QUESTION: Our 17-year-old son has recently been diagnosed with bipolar disorder. This has come as a complete shock to my husband and me as there are no other bipolar children in our family backgrounds. Our son is under the care of a competent psychologist whom he trusts. This means we are his only caregivers. I must admit that my husband and I are broken-hearted with this turn of events. We have three other normal children who are high-functioning and very productive adults. We don’t particularly feel good about our negative reaction to our son’s disorder, but we are already beginning to sense his condition will commandeer our lives. We are in our early 60s, and hopefully have many years ahead of us. But my husband brought up yet another distressing challenge recently: What happens to our son when we are both gone? To be honest, we are overwhelmed. Can you offer any words of support and encouragement?—Penny and Hank
ANSWER: As difficult as this news is to hear, try to think of the positives: First of all, your son now has an accurate diagnosis, and you and your husband can support him in locating the help he requires. You can guide him in making good decisions regarding his health. While this new piece of information has been a shock, you are fortunate he is still legally in your care. Second, your son is already under the care of a mental health professional that he trusts. Often with bipolar children, this process takes longer.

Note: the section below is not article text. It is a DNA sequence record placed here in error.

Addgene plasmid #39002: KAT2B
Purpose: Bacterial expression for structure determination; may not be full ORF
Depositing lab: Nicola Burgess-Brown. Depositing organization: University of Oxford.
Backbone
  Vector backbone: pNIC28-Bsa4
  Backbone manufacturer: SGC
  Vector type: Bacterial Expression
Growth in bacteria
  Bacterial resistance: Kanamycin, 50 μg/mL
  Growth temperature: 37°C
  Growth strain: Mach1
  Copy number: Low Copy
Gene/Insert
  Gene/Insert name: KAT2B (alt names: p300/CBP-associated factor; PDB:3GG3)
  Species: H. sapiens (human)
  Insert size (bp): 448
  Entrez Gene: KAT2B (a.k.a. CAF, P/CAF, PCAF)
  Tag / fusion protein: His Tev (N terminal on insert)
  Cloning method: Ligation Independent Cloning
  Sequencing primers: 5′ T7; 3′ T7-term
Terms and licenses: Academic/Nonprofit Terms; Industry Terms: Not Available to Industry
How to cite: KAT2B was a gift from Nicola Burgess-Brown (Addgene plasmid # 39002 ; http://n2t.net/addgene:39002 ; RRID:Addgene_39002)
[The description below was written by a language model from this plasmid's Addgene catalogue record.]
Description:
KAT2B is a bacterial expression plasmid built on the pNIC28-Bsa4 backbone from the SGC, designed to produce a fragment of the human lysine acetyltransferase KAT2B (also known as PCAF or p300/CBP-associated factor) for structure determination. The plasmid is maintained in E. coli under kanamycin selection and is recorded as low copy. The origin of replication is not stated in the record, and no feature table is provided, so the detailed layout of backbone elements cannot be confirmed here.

For now, try not to worry needlessly. Stay in the present and tackle the challenges directly in front of you. As caregivers, you must consider yourselves and your own mental health. Continue to enjoy activities and hobbies that fill you up. Do what you can to remain in good health so you and your husband will be available to all of your children as you age.
Right now, the best path you can travel is to be knowledgeable about bipolar disorder. A good place to start is the National Institute of Mental Health website (www.nimh.nih.gov). Also, check with your son’s psychologist for thoughts on locating a support group that’s right for you. Chances are that you and your husband will benefit from the experiences of others who have successfully learned to balance their lives as caregivers. One last thought, depending on the relationship your son has with his siblings, he might do well knowing his siblings are members of his caregiving circle. Some psychologists and psychiatrists recommend family-focused therapy wherein family members attend sessions to improve communication and work together on the challenges faced by bipolar children. Not only will supporting their brother enrich their lives, but it could help form caregiving patterns that will allow him to be cared for if and when you and your husband are no longer able to maintain that role.